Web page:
I've been thinking a lot in the off-season about posture and attitude.
Posture is something our society as a whole has let slip. I sit at a desk all day and slump, slouch, and hunch my way through the day. These positions are comfortable (for now), and relaxed. They are easy.
But attitude is conveyed through posture as well. When I slouch, slump, and hunch, I am conveying that I am tired, bored, or irritated. Maybe I am, maybe I am not, but that is the message I am giving the rest of the world.
Riders as a group are much more interested in our posture, and in improving it, than general society. We know that good physical posture can improve our riding skills, particularly on the flat. We know that good posture helps the horse to move correctly and freely. We also know that posture conveys a certain picture for the judge.
If we slouch, slump, or contort our bodies in an effort to get the horse to do what we want, we are telling the judge that we think dressage is difficult, that we must push our bodies to the limits to get the horse to go correctly. On the other hand, the rider with upright chest, proud shoulders, and quiet hands conveys harmony and confidence in training aids.
The posture conveys the attitude and the attitude fuels the posture.
For me, this has always been easier said than done. I understand the concept, but to get my body to not contort in an effort to perform a movement correctly is difficult. As a result, I see photos and video of my shoulders rounding, my hips uneven, and I think, 'I look uncomfortable, dressage must be difficult for me.' By thinking that, it becomes so, and so I push harder in an effort to make it better, which further contorts my body.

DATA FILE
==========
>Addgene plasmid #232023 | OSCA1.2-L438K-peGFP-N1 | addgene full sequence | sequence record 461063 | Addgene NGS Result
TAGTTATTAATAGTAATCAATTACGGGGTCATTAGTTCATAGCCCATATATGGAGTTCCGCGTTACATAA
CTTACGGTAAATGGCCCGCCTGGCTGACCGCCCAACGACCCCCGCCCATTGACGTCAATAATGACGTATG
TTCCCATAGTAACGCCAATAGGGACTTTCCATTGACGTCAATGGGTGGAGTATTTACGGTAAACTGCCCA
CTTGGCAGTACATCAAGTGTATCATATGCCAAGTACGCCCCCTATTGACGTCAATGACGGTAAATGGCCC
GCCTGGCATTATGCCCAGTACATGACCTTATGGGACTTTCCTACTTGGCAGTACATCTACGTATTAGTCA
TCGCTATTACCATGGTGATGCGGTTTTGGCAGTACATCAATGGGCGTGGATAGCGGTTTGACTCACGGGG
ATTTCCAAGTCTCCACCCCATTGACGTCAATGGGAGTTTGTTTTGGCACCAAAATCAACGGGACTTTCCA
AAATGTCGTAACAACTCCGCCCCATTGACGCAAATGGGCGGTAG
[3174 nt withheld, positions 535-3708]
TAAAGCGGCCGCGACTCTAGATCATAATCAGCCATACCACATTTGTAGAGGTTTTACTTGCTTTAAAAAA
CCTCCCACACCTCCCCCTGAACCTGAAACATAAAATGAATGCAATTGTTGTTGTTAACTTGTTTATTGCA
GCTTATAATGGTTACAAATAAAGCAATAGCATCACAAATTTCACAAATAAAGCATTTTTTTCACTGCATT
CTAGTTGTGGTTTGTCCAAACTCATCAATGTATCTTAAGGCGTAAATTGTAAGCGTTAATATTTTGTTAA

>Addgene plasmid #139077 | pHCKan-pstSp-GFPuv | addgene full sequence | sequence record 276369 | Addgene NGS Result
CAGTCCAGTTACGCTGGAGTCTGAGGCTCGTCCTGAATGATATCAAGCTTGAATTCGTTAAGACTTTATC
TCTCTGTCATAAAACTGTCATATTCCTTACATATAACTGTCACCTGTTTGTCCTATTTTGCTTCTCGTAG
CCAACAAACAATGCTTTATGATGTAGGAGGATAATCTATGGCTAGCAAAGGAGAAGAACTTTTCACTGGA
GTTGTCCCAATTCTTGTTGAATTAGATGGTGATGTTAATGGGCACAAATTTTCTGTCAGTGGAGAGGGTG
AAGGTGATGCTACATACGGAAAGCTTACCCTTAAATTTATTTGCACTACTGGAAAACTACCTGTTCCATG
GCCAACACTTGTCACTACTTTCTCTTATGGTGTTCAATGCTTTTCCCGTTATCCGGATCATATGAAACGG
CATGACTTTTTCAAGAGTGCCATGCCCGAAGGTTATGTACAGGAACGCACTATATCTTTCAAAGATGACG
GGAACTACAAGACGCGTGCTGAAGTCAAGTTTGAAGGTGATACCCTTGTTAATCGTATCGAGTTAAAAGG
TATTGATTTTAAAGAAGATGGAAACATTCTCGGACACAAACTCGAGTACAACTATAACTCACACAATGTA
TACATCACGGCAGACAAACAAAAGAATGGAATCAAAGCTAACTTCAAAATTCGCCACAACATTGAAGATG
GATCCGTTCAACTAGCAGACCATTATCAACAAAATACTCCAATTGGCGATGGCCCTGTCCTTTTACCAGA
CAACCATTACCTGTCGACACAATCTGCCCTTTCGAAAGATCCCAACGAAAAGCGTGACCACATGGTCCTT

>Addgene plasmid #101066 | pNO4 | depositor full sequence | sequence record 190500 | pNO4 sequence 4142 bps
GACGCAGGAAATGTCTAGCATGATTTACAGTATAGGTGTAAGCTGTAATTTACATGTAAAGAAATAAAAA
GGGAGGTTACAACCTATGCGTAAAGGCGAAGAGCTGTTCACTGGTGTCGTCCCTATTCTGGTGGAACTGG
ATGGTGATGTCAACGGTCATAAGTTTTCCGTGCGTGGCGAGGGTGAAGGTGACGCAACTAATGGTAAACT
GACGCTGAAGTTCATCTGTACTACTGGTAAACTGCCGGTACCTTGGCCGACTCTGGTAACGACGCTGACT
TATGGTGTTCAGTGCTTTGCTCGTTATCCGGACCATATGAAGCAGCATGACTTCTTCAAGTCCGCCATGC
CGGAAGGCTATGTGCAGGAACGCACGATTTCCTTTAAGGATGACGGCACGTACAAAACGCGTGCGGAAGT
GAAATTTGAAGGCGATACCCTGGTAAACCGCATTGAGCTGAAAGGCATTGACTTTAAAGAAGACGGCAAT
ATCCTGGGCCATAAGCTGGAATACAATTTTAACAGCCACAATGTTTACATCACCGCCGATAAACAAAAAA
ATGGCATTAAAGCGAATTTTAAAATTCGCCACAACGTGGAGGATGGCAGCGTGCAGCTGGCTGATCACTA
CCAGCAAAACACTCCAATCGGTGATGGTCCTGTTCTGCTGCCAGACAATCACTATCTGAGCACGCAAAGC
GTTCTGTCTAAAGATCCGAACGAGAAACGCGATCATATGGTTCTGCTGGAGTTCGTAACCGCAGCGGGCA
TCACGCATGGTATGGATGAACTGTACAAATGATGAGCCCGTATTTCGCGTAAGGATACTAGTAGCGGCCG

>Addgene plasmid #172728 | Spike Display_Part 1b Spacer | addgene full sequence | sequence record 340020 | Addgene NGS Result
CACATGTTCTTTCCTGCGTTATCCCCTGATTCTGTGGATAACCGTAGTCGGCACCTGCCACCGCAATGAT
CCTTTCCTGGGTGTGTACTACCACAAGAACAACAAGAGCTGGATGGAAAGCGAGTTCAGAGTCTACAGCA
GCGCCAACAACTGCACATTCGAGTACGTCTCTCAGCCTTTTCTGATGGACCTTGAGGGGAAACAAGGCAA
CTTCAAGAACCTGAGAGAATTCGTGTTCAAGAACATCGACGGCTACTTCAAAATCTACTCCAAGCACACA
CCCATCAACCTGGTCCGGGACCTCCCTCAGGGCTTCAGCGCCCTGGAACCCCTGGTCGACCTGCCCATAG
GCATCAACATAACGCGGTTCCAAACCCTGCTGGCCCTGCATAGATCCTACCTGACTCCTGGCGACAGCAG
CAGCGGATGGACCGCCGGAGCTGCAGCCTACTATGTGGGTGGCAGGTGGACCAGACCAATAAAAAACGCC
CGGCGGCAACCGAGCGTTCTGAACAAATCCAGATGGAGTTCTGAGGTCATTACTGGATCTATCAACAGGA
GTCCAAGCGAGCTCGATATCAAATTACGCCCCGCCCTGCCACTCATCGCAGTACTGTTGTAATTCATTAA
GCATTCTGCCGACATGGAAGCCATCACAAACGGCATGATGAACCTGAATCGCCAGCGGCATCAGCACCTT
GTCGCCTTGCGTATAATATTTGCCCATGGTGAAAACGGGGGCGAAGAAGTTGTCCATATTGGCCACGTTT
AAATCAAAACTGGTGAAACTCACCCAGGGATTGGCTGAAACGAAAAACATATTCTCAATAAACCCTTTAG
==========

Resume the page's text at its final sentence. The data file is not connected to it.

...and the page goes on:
Here's the funny thing; Dante and I are actually quite capable at dressage.
In fact, Dante and I are quite capable of being great at dressage.
We often have excellent dressage schoolings at home and in lessons. At clinics, he is impressive and I am at my best. At schooling shows, he shows potential. He has won the warm-up at shows.
And yet, over the years, I have slowly convinced myself that we are both nervous and tense in dressage. We start circling the ring and bam! I've lost the lovely trot I had all through warm-up and my hands are slowly drawing a chokehold on the reins. Surprise! We end up in last place in a huge division.
And then I slink back to the barn and tell my barnmates exactly what both they and I are expecting to hear.
"We're just not good at dressage."
"It's not our thing."
"Thank goodness that phase is over with."
"We both get nervous."
Over the years, these things have become a self-fulfilling prophecy. We get a bad score, I say it happened because we are nervous, and the next time, we are even more nervous.
From here on out, I am going to have swagger. I am going to be overconfident, brazen, and even a bit self-delusional about how we are cool, confident, and excited to be in that sand ring. All of that is true at home, it will be true at the show. Eventually, I am going to convince myself how good we are at dressage so instead of false confidence, it's legitimate claims.
Behold the swagger. Watch out, 2014.